There are so many things to do right in fall, it's difficult to know where to start. Planting, pruning, planting, dividing, planting, weeding and more planting. For those of us lucky enough to live in southern California, fall may be the best time of the year to spend time in the garden. It is certainly the most important time.
The soil is still warm, rains are near and cooler temperatures make being in the garden even more pleasant. The clean, crisp smell of the air and the lengthening shadows on the soil make this my favorite season in the garden.
For me, the soft, golden light of autumn is especially notable. California's, clear, sunny skies are special at any time of the year. Our exceptional light has attracted legions of gardeners as well as plein air artists to our state. It is the quality of California's light that has enticed countless artists to our landscapes and our gardens, as they render what they see from eye to palette to canvas. But the light of fall is the most special. Warm yet soft, bright but restful; it's a pleasant light, a subtle combination of radiance and calmness. Fall's is a kind, friendly light . . . a perfect light for gardening.
Plant winter vegetables and herbs
Changing temperatures mean changing your tomatoes, peppers, squash and other summer plants to their cool-season counterparts. Now is the time to put out leafy specialties like all lettuce, romaine, endive and spinach, also Asian greens and gourmet choices like arugula and radicchio. Onions, garlic and chives are in season, as are all the brothers and sisters of the cabbage family, such as broccoli, cauliflower, Brussels sprouts and kale. Root crops like these seasons' shorter, cooler days and include radish, beets, turnips, carrots and even potatoes. Finally, this is the time to start any type of peas as well as nutritious fava beans.
If you've previously failed at cilantro, try it now. It won't wither away or go to seed instantly, like it does in the warm months. Other herbs for the season include the cousins anise, dill and fennel as well as borage, chervil, chamomile, chives, parsley and, sorrel.
Flower bulbs, such as daffodils, paperwhites, amaryllis, freesia, anemone, Dutch Iris and ranunculus are planted now. These are among the easiest and least expensive additions to a winter and spring flower garden. Either in pots or in the ground, these bulbs will need almost no additional water, fertilizer or other attention. Beware of the packs of tiny little bulbs at a cheap price, which provide very few flowers. Hunt for the largest bulbs available and plant them in groups, taller varieties behind the smaller ones, either in containers on in the ground.
Just like summer vegetables, it's time to replace summer flowers with winter flowers. Petunias, zinnias, dahlias, lobelia and others should give way now to cool-growing pansies, violas, snapdragons, stock, poppies, sweet peas and more. In shady spots, impatiens and begonias will struggle, but cyclamen, primrose or cineraria will be alive with colorful flowers.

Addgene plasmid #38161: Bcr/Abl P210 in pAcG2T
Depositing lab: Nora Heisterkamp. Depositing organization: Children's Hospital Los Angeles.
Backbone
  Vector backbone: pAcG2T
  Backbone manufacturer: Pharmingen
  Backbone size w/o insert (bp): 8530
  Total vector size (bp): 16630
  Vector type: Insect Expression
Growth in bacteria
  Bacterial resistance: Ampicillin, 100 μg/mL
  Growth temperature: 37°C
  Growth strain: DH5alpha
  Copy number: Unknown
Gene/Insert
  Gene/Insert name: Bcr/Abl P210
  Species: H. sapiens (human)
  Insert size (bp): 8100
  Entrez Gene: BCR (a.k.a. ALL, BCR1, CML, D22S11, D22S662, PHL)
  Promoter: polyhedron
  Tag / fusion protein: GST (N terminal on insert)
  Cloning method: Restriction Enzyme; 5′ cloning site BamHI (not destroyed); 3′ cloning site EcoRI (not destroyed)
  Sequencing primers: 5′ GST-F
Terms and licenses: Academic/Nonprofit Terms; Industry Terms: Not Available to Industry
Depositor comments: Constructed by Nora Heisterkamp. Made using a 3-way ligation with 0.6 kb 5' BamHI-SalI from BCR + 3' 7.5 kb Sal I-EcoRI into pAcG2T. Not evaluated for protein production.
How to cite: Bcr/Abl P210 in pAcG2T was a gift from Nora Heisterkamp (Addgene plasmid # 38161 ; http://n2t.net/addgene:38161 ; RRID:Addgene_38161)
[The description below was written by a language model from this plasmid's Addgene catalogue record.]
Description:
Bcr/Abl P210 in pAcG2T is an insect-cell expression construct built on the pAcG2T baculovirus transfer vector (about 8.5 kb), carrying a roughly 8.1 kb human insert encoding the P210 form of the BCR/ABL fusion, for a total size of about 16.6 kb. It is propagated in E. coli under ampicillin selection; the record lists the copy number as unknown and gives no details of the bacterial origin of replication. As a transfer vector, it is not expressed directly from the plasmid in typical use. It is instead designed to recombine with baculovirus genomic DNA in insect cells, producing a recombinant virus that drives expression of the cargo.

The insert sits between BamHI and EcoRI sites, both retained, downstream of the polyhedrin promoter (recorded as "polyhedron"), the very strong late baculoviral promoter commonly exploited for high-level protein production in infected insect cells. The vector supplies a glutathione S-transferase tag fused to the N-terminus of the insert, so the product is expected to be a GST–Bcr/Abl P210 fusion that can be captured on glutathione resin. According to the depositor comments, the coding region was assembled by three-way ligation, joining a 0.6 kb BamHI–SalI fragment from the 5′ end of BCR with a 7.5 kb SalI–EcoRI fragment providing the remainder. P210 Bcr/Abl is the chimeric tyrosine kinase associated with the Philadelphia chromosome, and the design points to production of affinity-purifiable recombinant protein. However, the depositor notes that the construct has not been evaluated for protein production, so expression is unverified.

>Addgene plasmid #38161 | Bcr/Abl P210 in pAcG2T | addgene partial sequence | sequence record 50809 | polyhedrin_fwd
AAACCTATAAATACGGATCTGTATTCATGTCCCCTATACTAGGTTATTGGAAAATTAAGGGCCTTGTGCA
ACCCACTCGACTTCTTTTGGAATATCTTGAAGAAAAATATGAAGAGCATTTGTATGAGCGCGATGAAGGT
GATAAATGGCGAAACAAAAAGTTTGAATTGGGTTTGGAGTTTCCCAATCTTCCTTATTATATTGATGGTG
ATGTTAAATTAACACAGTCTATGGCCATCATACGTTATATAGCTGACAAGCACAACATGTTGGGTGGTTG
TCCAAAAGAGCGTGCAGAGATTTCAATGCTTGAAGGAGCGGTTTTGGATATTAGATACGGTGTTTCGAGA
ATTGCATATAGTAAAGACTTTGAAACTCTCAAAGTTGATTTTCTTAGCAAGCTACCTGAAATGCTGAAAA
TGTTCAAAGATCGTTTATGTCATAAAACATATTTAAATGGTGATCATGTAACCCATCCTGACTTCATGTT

Plant native plants
The growing interest in adding a few California native plants into local gardens is long overdue. If you've got the itch, this is the best time to scratch it. Go shopping now and start planting. Easy native specialties like ceanothus, coral bells, California fuchsia, toyon and others should be in good supply and love to be planted just before winter rains.
If you haven't started composting at home, this is the time to begin. Fall leaves and garden trimmings offer a plentiful supply of all the ingredients needed to make your own brown gold. Rather than roll the green-waste bin to the curb each week, add it to the compost bin. Soon you will have your own supply of rich, organic mulch – just what your garden needs.
Turn off your sprinklers
I always remind gardeners about now to turn their sprinklers controllers to "OFF". Unlike summer, the weather during the next several months is too irregular for any clock-driven device to be accurate. Until summer returns, it's easy enough to simply use the "MANUAL" feature on the controller. You will save precious water and your plants will thank you.
Ron Vanderhoff is the Nursery Manager at Roger’s Gardens, Corona del Mar.
Questions from Readers October 13.
I need a couple of smallish landscape plants for a very shady area and have failed several times. Can you give me a couple of suggestions?
Paul, Costa Mesa
Most shady areas are also quite well protected. I would encourage you to consider several foliage plants that might traditionally be seen as indoor only. This list would include Sanseveria, cast iron plant (Aspidistra), pothos, certain philodendrons, zz plant (Zamioculcas), Chinese evergreen (Aglaonema), peace lily (Spathiphyllum) and some ferns. Clivia are also well suited to this environment.